FDA Releases Guidelines for Mercury Fillings

The U.S. Food and Drug Administration (FDA) just issued a final regulation classifying dental amalgam, the silver colored dental fillings which contain mercury, and its component parts—elemental <"http://www.yourlawyer.com/practice_areas/toxic_substances">mercury and a powder alloy.

The regulation classifies dental amalgam into Class II—a moderate risk. By classifying a device into Class II, the FDA can impose special controls, in addition to general controls such as good manufacturing practices that apply to all medical devices regardless of risk, to provide reasonable assurance of the safety and effectiveness of the device. The FDA explained that while elemental mercury has been associated with adverse health effects at high exposures, the levels released by dental amalgam fillings are not high enough to cause harm in patients.

The regulation also reclassifies the mercury component of dental amalgam from Class I, or low risk, to Class II, which is a moderate risk.

The special controls that the FDA is imposing on dental amalgam include, among other controls, recommendations on performance testing, device composition, and labeling statements. More specifically, the FDA recommended that product labeling include:

A warning against dental amalgam use in patients with mercury allergy;

A warning that dental professionals use adequate ventilation when handling dental amalgam; and

A statement—meant to assist dentists and patients in making informed decisions about dental amalgam use—discussing the scientific evidence on the benefits and risk of dental amalgam, including the risks of inhaled mercury vapor.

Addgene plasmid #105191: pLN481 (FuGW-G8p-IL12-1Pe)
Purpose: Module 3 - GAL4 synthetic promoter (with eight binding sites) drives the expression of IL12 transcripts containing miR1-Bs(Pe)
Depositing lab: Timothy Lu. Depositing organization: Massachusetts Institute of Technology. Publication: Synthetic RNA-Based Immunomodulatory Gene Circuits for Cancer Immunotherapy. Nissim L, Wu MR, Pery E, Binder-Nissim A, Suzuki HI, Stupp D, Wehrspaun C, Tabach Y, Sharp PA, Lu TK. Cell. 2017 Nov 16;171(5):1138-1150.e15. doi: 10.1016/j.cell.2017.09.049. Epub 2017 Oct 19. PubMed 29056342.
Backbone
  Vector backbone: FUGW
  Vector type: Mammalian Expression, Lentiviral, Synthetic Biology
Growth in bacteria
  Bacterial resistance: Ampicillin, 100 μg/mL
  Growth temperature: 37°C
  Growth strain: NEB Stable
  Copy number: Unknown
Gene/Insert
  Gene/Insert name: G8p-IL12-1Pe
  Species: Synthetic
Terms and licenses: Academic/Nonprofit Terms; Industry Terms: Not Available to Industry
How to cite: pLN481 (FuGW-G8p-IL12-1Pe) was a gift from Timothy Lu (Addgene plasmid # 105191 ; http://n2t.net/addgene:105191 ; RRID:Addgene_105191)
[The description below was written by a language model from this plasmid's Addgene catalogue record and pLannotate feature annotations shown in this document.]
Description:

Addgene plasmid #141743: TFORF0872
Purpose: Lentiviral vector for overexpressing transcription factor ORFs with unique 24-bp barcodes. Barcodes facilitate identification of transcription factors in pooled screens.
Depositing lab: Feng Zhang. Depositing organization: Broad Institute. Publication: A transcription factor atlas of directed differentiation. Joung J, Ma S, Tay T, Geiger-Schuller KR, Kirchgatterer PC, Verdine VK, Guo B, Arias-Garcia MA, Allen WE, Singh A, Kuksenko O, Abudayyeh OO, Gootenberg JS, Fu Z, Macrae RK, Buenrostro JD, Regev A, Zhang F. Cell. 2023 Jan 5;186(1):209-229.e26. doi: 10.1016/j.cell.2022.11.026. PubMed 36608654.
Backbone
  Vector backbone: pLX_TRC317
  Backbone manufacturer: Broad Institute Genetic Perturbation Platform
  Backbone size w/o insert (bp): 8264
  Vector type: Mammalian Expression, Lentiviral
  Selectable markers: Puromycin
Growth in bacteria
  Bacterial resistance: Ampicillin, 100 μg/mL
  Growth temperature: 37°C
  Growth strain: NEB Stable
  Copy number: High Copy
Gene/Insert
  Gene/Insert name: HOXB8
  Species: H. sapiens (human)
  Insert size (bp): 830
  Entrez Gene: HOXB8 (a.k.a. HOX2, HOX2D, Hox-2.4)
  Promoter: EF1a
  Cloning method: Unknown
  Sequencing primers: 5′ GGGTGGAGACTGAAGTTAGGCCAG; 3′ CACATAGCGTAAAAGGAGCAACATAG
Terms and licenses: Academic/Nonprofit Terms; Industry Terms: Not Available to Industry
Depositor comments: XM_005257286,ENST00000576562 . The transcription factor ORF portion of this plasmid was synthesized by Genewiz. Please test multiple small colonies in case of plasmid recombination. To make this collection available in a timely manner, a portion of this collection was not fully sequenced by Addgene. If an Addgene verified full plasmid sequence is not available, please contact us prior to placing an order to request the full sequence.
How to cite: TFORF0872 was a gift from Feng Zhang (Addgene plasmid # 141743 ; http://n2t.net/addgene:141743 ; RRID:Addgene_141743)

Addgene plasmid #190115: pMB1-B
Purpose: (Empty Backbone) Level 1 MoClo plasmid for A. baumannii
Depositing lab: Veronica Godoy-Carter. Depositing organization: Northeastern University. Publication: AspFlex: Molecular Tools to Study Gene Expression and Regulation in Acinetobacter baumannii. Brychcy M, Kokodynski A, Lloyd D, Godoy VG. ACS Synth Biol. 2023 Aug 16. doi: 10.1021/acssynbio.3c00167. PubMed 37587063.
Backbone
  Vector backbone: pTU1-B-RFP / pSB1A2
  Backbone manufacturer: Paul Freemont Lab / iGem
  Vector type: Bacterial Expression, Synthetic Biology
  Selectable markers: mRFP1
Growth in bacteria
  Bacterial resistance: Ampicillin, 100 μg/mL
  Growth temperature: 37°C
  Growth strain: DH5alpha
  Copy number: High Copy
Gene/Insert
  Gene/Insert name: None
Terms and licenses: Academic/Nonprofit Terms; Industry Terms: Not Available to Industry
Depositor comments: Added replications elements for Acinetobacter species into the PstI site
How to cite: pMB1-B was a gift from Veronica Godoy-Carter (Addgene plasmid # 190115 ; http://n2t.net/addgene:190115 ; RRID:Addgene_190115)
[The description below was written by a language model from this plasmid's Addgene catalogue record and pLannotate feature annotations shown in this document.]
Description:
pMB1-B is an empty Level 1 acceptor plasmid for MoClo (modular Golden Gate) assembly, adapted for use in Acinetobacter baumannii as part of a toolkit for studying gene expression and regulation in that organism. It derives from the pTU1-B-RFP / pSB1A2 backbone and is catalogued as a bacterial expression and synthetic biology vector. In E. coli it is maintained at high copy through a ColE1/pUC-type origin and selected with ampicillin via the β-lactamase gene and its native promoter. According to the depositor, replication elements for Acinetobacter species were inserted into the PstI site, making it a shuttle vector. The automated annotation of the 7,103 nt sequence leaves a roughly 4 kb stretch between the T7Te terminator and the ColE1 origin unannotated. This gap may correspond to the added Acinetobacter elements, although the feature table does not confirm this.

The FDA explained that dental amalgam is a “pre-amendment device,” meaning that it was in use prior to May 28, 1976, when the FDA was given broad authority to regulate medical devices. That law required the FDA to issue regulations classifying pre-amendment devices according to their risk into class I, II, or III.

The FDA previously classified the two separate parts of amalgam—elemental mercury and metal powder alloy—but had not issued a separate regulation classifying the combination. In 2002, the agency issued a proposed rule to classify dental amalgam and identify any special controls needed for its safe and effective use.

In 2006, due to a high number of comments on the rule, the FDA held an advisory committee in which dental and neurology experts were invited to review existing scientific data on dental amalgam, especially its toxicity in pregnant women and children. The advisory committee asked the FDA to conduct an even deeper review.

Last year we wrote that the government warned that amalgam may pose a safety concern for pregnant women and young children. The FDA posted the precaution on its Website following the settlement of a lawsuit and was aimed at the two groups, which are urged to limit mercury from seafood over concerns that too much mercury can harm a developing brain. The FDA posting reads that dental amalgams, “contain mercury, which may have neurotoxic effects on the nervous systems of developing children and fetuses.”